It’s a wrap on 2019—and on the latest federal budget cycle, too. While we policy nerds are doing our due diligence combing through appropriations and considering outcomes for children, the spirit of reflection that accompanies the year’s end also compels us to think about the policy moves and shakes that aren’t as easily captured in a spreadsheet table.
For example, while the battle over Trump’s border wall and who will pay for it has been well publicized, his far more effective administrative barriers to immigration haven’t conjured the same kind of vivid imagery. A wall fortified by an alligator moat? Fantastical, to be sure, but relatively easy to picture. An invisible wall fortified by red tape? What does that even mean?
As this Huffington Post piece so aptly puts it, “A small, dedicated crew of hardliners has put up bureaucratic barriers that are far harder to overcome than any hunk of concrete on the border.”
So although the mammoth physical wall envisioned by Trump hasn’t gone up the way he imagined, and although no new laws have actually been passed, the unseen shifts in administrative choices have erected an invisible wall against any immigration, legal or otherwise.
And it turns out that an invisible wall looks like:
A hungry child. Fear and confusion—known as the chilling effect—over intentionally complex Trump administration “public charge” regulations are causing families to disenroll or forgo health care, nutrition, public service and other economic support programs for which they are eligible. The DHS public charge rule has been blocked, but service providers report that many families continue to avoid any benefits in order to keep a low profile and avoid a perceived threat of deportation.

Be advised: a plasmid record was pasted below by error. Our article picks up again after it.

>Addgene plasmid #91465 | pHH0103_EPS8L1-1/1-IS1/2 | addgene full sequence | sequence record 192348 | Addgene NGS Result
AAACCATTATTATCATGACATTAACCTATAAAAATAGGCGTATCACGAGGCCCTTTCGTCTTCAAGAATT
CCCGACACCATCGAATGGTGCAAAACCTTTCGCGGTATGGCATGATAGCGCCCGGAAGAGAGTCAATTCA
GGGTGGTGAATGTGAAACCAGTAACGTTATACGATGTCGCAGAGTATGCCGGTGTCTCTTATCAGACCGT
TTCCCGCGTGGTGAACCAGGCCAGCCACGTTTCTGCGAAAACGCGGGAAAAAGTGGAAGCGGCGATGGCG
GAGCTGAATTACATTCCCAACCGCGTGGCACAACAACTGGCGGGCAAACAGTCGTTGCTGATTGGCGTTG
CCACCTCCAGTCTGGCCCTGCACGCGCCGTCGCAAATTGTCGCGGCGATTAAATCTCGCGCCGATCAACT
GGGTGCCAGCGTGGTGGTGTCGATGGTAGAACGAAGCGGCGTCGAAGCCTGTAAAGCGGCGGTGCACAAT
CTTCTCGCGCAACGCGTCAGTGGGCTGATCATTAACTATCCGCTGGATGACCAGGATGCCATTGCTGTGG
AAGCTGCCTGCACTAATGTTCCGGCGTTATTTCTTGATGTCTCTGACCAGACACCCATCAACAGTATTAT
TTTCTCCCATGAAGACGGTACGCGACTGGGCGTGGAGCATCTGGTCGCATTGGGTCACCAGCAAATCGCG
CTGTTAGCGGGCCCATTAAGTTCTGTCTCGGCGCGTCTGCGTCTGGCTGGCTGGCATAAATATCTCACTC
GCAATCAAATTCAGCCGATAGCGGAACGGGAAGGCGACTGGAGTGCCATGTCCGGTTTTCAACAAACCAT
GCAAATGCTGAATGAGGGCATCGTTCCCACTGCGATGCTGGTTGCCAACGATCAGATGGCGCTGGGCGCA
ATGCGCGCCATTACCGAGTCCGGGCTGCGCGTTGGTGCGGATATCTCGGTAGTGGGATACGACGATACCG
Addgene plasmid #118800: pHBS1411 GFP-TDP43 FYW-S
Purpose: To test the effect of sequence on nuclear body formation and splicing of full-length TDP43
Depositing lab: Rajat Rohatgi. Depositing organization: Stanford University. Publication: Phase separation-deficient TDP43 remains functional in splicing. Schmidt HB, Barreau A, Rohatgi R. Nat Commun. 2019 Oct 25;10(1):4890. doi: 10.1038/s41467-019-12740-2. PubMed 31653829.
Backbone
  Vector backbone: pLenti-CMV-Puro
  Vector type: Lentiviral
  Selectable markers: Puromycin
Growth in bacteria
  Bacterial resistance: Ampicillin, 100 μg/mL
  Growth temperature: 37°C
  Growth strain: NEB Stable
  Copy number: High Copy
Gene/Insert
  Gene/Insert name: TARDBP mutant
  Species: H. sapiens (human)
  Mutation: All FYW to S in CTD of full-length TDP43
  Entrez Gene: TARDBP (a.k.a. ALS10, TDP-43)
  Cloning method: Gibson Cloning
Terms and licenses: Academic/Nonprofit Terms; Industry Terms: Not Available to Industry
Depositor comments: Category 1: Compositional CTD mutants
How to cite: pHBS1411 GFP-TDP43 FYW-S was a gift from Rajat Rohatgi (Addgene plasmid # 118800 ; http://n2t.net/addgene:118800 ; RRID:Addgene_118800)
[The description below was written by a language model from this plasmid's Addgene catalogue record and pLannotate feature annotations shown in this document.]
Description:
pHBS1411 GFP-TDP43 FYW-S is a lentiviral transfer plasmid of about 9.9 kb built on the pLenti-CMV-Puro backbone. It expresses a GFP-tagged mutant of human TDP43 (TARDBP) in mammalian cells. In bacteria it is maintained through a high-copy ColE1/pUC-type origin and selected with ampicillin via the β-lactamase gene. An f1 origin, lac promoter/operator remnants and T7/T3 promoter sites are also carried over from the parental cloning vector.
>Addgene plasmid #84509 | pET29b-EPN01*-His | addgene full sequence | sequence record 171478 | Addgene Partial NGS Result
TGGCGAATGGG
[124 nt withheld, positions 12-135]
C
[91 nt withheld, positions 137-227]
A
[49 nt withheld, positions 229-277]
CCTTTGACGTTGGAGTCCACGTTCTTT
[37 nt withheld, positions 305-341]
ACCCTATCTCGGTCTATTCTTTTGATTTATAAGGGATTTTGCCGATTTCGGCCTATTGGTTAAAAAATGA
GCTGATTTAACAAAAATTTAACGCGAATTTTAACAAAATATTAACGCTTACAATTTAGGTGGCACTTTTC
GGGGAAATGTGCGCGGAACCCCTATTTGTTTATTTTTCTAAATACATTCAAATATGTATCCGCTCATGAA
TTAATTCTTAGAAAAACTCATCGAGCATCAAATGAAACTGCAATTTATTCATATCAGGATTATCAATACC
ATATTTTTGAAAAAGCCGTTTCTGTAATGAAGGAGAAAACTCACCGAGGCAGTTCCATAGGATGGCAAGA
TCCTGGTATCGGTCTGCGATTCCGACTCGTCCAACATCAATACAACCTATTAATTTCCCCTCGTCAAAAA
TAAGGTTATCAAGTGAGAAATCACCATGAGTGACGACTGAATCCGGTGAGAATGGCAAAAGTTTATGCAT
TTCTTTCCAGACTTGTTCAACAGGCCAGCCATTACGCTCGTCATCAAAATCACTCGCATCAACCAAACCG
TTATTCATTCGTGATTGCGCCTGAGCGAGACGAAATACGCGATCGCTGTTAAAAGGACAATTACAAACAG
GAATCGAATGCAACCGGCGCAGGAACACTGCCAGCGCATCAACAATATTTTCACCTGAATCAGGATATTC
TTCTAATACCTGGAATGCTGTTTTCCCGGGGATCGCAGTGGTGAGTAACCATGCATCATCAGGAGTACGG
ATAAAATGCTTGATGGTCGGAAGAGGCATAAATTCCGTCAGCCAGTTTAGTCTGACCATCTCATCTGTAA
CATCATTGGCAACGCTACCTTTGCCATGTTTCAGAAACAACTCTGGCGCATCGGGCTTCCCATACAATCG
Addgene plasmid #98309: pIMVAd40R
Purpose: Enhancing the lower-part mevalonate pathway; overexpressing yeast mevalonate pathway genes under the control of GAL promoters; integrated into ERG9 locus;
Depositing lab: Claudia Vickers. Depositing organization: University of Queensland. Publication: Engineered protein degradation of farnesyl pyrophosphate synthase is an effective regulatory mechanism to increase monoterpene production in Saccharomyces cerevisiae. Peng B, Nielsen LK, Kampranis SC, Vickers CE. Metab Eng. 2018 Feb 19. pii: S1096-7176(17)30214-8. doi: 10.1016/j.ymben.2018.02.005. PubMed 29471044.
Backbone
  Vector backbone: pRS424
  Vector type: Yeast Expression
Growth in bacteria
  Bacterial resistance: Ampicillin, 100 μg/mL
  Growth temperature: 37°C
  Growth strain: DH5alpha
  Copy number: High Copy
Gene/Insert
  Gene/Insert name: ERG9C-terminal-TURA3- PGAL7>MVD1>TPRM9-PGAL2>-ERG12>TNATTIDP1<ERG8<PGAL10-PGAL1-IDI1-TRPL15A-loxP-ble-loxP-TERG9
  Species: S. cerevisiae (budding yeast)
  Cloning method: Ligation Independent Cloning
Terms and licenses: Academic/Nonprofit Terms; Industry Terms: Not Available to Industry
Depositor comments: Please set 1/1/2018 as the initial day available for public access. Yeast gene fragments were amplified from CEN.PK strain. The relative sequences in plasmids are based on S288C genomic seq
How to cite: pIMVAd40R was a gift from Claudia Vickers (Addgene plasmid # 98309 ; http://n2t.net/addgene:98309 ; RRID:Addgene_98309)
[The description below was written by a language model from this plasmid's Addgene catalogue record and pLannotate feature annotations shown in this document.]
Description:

A sick child. When U.S. Citizenship and Immigration Services quietly eliminated non-military “deferred action,” families with sick children were suddenly forced to choose between life-saving medical treatment or the risk of deportation. Although the agency responded to public outcry and decided to resume its consideration of medical deferred action requests, some families affected by the egregious policy shift are still awaiting communication from USCIS.
A scared child. Children in immigrant families are living in a pervasive climate of fear due to this administration’s poisonous immigration-related rhetoric and shifts in policy and enforcement practices. Children’s feelings of personal safety are linked to the perceived safety of those who care for them. Chronic uncertainty and distress about the threat of enforcement activity is destroying children’s sense of safety and their mental health.
Trump’s invisible wall is no shining feat of steel and concrete, but for our children feeling its reality now, its bricks of cruelty are just as immoveable.